Materiality. Information is material if its omission or misstatement could influence the decisions that users make on the basis of an entity’s financial information. Because materiality depends on the nature and amount of the item judged in the particular circumstances of its omission or misstatement, it is not possible to specify a uniform quantitative threshold at which a particular type of information becomes material. When considering whether financial information is a faithful representation of what it purports to represent, it is important to take into account materiality because material omissions or misstatements will result in information that is incomplete, biased, or not free from error.
Cost. Financial reporting imposes costs; the benefits of financial reporting should justify those costs. Assessing whether the benefits of providing information justify the related costs will usually be more qualitative than quantitative. In addition, the qualitative assessment of benefits and costs often will be incomplete. The costs of providing information include costs of collecting and processing the information, costs of verifying it, and costs of disseminating it. Users incur the additional costs of analysis and interpretation. Omission of decision-useful information also imposes costs, including the costs that users incur to obtain or attempt to estimate needed information using incomplete data in the financial report or data available elsewhere.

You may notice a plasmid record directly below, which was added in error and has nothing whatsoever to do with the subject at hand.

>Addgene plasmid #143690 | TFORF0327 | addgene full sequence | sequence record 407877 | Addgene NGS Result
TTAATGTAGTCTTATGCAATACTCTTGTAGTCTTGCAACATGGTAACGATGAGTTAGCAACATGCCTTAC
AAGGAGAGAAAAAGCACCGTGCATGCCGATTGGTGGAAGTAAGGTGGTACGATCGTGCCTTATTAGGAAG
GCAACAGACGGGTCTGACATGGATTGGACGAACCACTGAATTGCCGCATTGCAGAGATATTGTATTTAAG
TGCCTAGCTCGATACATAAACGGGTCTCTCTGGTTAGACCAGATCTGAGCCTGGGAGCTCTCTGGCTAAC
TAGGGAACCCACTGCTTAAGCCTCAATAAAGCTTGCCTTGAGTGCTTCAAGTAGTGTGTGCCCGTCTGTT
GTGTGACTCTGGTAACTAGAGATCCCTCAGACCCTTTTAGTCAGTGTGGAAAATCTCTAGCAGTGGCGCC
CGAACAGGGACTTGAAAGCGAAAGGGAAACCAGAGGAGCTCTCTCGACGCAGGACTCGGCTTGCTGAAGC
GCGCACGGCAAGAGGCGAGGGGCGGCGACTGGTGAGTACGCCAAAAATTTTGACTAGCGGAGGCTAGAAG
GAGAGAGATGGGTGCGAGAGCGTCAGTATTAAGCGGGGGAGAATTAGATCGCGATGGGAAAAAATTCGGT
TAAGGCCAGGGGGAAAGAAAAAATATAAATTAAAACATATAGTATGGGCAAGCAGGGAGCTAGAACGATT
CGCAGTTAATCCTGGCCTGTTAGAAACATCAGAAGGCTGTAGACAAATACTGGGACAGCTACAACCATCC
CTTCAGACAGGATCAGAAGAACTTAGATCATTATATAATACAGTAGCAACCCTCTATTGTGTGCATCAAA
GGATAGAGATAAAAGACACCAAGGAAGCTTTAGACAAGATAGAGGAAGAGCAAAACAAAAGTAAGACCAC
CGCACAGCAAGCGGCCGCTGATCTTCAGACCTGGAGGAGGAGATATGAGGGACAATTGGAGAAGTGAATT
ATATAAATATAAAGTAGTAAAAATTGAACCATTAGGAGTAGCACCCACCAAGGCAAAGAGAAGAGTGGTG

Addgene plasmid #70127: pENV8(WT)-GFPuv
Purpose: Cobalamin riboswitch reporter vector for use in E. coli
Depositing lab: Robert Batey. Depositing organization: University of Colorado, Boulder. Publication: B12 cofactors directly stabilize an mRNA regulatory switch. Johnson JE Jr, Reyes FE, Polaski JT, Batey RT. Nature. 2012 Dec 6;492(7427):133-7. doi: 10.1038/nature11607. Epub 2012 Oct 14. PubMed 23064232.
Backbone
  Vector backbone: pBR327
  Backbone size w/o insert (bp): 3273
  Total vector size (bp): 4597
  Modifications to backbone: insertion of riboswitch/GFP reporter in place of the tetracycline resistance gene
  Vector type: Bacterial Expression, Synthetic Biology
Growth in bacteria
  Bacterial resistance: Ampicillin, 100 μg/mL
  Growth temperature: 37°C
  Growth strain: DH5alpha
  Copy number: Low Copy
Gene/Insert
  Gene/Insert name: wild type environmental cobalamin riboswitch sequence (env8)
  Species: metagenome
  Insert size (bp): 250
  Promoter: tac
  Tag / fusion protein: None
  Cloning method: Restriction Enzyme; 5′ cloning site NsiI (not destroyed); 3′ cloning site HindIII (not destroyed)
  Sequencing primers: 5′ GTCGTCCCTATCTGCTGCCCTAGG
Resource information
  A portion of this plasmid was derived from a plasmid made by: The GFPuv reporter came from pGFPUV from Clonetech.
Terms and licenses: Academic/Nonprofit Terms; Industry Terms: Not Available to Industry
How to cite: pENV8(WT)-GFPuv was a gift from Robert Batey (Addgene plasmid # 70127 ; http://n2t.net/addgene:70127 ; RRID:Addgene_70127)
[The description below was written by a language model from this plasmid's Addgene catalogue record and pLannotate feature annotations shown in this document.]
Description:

Preparers expend the majority of the effort towards providing financial information. However, capital providers ultimately bear the cost of those efforts in the form of reduced returns.
Financial reporting information helps capital providers make better decisions, which result in more efficient functioning of capital markets and a lower cost of capital for the economy as a whole. Individual entities also enjoy benefits, including improved access to capital markets, favorable effect on public relations, and perhaps lower costs of capital. The benefits also may include better management decisions because financial information used internally often is based at least partly on information prepared for general-purpose financial reporting.